Real estate deals have many moving parts. One of the negotiations that take place is who pays for the various fees, taxes and insurance during and after escrow are an important part of every deal. While there is an expectation from both buyers and sellers on who pays for what, this can vary on the individual deal. However, varying from the standard expectation can cause a deal to fall apart and may not yield the expected result. This is why there always needs to be an important, valid and understandable reason for varying from the standard set.

Here is the standard set of responsibilities from both buyers and sellers on who pays for what:

Seller’s financial responsibilities

  • Real estate commission
  • Document preparation fee for deed
  • Documentary transfer tax
  • Any city transfer/conveyance tax (according to contract)
  • Any loan fees required by buyer’s lender
  • Payoff all loans in seller’s name (or existing loan balance if being assumed by buyer)
  • Interest accrued to lender being paid off, statement fees, reconveyance fees if any prepayment penalties
  • Termite inspection (according to contract)
  • Termite work (according to contract)
  • Home warranty (according to contract)
  • Any judgments, tax liens, etc., against the seller
  • Tax proration (for any taxes unpaid at time of transfer of title)
  • Any unpaid homeowner’s dues
  • Recording charges to clear all documents of record against seller
  • Any bonds or assessments (according to contract)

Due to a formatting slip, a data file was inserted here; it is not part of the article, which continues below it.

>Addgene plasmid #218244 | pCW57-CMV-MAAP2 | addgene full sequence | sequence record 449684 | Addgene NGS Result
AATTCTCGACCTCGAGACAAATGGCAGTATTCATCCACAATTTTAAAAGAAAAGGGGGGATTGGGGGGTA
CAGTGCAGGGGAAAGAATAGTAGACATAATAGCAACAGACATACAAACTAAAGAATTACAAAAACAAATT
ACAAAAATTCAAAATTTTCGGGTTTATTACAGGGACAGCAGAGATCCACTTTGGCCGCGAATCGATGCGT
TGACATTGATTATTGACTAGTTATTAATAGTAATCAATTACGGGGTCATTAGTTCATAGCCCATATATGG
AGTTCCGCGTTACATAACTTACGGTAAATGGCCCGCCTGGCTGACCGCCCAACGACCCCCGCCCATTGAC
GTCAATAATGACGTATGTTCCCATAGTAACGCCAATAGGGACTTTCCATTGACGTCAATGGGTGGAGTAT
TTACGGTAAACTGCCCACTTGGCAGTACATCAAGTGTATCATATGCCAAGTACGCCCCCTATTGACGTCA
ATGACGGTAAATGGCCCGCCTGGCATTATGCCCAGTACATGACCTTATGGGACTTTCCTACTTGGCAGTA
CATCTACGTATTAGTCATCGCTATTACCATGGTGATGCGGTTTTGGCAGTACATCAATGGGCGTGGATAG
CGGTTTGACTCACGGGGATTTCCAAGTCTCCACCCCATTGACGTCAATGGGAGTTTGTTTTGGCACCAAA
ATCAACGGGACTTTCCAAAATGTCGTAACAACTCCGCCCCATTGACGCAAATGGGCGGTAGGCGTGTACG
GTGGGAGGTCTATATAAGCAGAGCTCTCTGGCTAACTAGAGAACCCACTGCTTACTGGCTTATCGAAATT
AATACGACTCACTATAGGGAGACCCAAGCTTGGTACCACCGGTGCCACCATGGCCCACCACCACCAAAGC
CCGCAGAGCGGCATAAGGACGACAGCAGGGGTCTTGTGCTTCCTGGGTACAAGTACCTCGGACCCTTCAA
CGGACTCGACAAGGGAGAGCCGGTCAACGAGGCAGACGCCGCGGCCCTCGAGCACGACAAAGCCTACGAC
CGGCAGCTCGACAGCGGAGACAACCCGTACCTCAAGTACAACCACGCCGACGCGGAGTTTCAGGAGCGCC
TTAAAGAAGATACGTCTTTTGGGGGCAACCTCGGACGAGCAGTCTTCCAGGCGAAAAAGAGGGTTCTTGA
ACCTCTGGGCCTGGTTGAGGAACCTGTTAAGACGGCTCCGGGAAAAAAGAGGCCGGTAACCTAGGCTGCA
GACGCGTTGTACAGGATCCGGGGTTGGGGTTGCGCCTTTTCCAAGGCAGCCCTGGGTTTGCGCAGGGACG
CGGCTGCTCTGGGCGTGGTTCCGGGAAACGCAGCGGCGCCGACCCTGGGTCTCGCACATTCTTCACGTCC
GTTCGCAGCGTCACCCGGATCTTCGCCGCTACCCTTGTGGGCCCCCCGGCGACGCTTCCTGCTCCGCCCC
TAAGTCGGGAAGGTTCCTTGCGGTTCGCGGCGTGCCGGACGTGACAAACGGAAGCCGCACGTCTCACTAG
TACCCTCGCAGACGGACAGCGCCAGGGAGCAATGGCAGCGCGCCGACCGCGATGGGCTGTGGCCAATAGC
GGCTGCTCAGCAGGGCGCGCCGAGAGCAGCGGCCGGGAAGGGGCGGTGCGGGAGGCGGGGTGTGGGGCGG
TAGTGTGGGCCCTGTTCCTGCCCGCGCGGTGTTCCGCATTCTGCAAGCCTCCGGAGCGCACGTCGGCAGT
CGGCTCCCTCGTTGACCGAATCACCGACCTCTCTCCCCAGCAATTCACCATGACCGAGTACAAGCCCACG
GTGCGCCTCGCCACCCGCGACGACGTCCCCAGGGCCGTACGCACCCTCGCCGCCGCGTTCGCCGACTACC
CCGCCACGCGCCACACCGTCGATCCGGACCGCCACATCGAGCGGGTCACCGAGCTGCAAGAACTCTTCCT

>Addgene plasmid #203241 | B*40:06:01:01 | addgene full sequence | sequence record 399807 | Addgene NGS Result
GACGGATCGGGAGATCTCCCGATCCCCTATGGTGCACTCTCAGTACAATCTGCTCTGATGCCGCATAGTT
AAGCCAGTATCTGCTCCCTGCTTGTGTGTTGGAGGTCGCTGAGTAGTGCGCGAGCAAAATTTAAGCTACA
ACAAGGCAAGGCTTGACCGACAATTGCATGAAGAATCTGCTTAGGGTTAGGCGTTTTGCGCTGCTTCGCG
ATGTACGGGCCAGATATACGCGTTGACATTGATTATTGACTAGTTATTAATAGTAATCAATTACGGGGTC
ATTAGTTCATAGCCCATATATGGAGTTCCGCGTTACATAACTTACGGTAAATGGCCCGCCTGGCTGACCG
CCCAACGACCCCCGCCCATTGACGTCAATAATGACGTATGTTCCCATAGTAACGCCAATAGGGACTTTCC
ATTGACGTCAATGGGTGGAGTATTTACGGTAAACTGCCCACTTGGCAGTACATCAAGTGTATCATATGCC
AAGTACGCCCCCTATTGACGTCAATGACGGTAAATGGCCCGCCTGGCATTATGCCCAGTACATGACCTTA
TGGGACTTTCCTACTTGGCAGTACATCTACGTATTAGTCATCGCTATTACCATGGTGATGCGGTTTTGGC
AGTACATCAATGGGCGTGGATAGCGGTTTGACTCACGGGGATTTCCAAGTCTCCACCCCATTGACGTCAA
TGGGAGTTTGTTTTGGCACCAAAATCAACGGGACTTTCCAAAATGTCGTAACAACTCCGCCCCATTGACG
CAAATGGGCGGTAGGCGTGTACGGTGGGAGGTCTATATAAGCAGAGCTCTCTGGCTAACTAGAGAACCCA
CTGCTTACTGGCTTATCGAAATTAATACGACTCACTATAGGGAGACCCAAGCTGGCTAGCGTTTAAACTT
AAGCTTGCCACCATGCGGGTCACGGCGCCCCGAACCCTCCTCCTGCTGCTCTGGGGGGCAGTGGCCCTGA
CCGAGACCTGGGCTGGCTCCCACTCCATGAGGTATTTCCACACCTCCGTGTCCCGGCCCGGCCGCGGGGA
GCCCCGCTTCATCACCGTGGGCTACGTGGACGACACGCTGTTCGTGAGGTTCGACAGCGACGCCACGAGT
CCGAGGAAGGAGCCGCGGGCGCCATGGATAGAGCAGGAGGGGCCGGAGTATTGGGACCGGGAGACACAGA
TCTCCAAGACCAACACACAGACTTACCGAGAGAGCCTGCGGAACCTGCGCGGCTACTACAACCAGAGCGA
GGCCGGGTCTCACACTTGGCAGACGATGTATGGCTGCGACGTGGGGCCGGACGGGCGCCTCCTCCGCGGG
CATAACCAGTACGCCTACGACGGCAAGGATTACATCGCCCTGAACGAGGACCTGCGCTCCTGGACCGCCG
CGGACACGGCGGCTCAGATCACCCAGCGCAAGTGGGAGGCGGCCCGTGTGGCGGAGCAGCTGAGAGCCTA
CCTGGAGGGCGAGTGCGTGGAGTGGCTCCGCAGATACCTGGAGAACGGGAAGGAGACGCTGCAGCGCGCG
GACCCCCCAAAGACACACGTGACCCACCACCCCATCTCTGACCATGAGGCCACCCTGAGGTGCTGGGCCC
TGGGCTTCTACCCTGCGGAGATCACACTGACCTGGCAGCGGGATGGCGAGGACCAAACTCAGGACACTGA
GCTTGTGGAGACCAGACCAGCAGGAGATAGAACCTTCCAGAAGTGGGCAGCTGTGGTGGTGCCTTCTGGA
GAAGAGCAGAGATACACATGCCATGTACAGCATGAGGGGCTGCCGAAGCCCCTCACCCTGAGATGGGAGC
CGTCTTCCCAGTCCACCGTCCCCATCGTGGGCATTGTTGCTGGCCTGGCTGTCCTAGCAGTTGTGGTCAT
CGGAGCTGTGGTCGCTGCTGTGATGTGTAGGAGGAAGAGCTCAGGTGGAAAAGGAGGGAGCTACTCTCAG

• Any and all delinquent taxes
  • Notary fees
  • Escrow fees (according to contract)
  • Title insurance premium (according to contract)

Buyer’s financial responsibilities

  • Title insurance premium (according to contract)
  • Escrow fees (according to contract)
  • Notary fees
  • Recording charges for all documents in buyer’s names
  • Inspection fees (roofing, property inspection, geological, etc.)
  • Termite inspection (according to contract)
  • Home warranty (according to contract)
  • Fire insurance premium for first year
  • Tax proration (from date of acquisition)
  • City transfer / conveyance tax (according to contract)
  • Homeowner’s transfer fee
  • All new loan charges (except those required by lender for seller to pay)
  • Interest on new loan from date of funding to 30 days prior to first payment date
  • Assumption / change of records fees for takeover of existing loan (if applicable)
  • Beneficiary statement fee for assumption of existing loan
Knowing who pays for items in a home sale is important to both buyers and sellers.